No one wants to deal with soil erosion. After all, if you’re in the agricultural industry, then it could have hugely negative impacts on your farming operations. When the topsoil has gone, growing food becomes a big challenge -- some 95% of our food depends on the topsoil to grow. And that’s not all. As well as making the land less fertile, soil erosion can have further impacts, such as more extreme natural disasters (such as flooding) and other consequences, including more pests in the garden and the loss of grass and other vegetation.
The good news is that there are things you can do to prevent soil erosion. It’s all about erosion control! In your quest to get a handle on the issue, it’s a good idea to learn as much as you can about soil erosion.
In this blog, we’re going to run through the different types of soil erosion. Once we’ve outlined the various types, we’ll run through some erosion control solutions.
Types of Soil Erosion
There are many types of soil erosion, but some are more common than others. Below, we’ll take a look at four of the most common types. All of these types of erosion can occur anywhere in the United States, though some are more common in certain areas of the country.
Splash erosion is sometimes called raindrop erosion. It begins when, yep, you guessed it, it’s raining. When a raindrop hits exposed soil, the splash can cause a mini-explosion that dislodges the soil from its resting position. It’s possible that the dislodged soil just falls back into place, at which point, there’s no issue. However, if there’s running water or wind, then the soil may be carried away. It’s not something that people usually detect because the immediate visual impact is subtle. You may be able to see signs of splash erosion after a hard rain, however.
Splash erosion is referred to as the first stage of the erosion process.
Sheet erosion is similar to splash erosion, just with an additional step. This also occurs during rainfall. After the soil is dislodged by splashing rain, it is then carried away by running water. It’s common to see this on a slope, where rainfall might result in downward flowing water. It’s called sheet erosion because the soil moves collectively, almost as a sheet, with the water. The dislodged soil particles are picked up by the running water. This is problematic because the soil being moved is often the finest, the ones that contain the most minerals and other important organic matters.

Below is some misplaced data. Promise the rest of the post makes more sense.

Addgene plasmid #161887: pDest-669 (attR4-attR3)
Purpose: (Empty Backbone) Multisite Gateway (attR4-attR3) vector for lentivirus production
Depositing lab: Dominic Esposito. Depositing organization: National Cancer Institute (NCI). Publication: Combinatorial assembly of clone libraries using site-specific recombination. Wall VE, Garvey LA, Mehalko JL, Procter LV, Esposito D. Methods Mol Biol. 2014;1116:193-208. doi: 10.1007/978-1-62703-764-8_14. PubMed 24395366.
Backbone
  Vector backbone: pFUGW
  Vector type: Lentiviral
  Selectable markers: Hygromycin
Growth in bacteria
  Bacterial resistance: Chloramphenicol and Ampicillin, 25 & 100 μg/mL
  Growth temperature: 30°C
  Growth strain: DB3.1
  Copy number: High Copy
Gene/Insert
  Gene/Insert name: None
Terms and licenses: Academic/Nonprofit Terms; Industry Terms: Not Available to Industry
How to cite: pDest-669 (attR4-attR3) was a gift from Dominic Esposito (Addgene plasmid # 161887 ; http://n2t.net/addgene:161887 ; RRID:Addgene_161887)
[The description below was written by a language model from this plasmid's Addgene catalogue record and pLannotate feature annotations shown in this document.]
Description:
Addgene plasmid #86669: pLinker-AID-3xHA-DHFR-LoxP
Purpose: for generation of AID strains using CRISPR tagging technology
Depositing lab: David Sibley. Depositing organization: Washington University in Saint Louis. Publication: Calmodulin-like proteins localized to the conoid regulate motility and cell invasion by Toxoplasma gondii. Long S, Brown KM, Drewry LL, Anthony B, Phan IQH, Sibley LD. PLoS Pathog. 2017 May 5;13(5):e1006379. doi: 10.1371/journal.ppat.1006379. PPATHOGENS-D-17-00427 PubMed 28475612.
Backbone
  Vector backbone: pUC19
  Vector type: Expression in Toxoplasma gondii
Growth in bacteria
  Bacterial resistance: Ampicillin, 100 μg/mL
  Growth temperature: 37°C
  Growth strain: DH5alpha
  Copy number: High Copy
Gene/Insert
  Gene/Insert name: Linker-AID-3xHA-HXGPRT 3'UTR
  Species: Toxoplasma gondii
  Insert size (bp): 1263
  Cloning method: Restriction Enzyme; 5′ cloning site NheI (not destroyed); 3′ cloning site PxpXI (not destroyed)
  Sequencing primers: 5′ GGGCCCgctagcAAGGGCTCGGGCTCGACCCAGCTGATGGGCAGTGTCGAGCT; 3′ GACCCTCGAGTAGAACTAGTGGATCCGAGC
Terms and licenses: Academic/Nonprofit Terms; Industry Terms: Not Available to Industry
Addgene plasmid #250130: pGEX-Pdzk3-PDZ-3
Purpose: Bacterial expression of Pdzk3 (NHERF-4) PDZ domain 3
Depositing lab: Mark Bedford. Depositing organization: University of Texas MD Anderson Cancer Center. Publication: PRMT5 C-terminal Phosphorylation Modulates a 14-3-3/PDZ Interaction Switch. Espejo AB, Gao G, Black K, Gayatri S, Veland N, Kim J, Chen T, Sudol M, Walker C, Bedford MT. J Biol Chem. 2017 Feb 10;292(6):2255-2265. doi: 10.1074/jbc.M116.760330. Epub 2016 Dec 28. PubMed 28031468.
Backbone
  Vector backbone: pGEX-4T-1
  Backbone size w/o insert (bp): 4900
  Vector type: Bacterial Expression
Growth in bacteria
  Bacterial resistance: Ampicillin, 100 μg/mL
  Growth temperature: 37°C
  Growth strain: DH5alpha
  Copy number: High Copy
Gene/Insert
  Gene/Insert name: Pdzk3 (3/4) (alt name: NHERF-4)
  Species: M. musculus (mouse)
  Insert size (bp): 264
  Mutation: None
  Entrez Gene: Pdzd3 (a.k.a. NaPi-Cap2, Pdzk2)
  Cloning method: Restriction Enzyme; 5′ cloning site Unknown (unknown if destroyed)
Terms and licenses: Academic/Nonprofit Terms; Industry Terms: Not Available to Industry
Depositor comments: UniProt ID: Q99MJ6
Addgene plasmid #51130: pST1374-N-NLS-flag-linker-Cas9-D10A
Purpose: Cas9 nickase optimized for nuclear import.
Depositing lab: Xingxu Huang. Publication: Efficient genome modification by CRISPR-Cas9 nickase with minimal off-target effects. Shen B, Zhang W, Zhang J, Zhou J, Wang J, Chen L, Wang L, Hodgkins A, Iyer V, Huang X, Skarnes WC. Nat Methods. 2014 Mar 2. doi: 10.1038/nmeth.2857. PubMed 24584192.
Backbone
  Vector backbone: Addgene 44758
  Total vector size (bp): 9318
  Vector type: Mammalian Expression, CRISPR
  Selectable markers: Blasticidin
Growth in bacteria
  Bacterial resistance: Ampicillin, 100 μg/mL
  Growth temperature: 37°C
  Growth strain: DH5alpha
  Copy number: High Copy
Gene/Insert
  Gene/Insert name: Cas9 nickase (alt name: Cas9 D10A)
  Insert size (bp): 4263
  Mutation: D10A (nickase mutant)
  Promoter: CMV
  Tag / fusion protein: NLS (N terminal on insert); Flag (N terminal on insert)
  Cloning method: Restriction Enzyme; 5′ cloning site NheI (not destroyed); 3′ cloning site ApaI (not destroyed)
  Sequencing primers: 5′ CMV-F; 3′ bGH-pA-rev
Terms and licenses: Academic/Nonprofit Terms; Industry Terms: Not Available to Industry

This type of soil loss can be extremely hard to detect; indeed, it usually goes unnoticed for years. Most people only realise when they see patches of light-colored soil, which suggests that the topsoil has been transported.
Rill erosion looks like deep lines in the soil. They can run up to 30cm deep (any deeper, and it’s called gully erosion). They occur when pooled water gathers in pockets on the surface. Over time, they erode the soil. If you were to look at the land that was experiencing rill erosion, you’d see small channels of straight lines. This type of erosion is more common in certain types of soil. You’ll typically see it in overgrazed land and in freshly cultivated soil with loose soil structure. You can usually get rid of rill channels through tilling. If they’re not handled, however, they may become gullies.
Gully erosion is the name for rill erosion that has become more advanced. The channels that the process forms have become greater than centimeters in depth. At this point, the strips of soil that once separated the channels have been lost, and what’s left is one large gully. In a field, gully erosion can look like one large scar. They can be pretty impressive -- some of them reach a depth of more than twenty feet. At this stage, traditional and normal tillage methods are no longer effective, and more advanced machines and methods are required to resolve the problem.
They don’t just impact farming. They can also pose a safety hazard to farmers and animals.
Not all erosion is caused by water. Wind can also cause soil erosion too. While it’s more common in certain parts of the United States than in others, the truth is that wind can cause the erosion of valuable topsoil anywhere. Places that are especially at risk include areas where the soil is loose and fine, where there’s nothing to block the wind, and where winds reach 15 - 25 mph.
We’ve talked a lot about different types of soil erosion in this blog. But it’s important to remember that there’s nearly always something that you can do to get the problem under control. As we saw above, most erosion takes place over a long period; it’s not something that happens overnight. And in most cases, the more advanced levels of erosion follow on from the preceding level. That means that the earlier you take action, the easier it’ll be to manage and rectify the problem.
There are multiple things you can do. For instance, investing in the drainage that moves excess water from the land has been shown to be effective for minor problems. There are also a host of flexamat erosion control products, which effectively function as erosion blockers. You can’t stop the processes that cause erosion (such as rain) from occurring, but you can manage the soil to prevent the process from occurring.
Erosion is an issue that has negative impacts both at home and abroad. There are things we can do to mitigate and prevent it.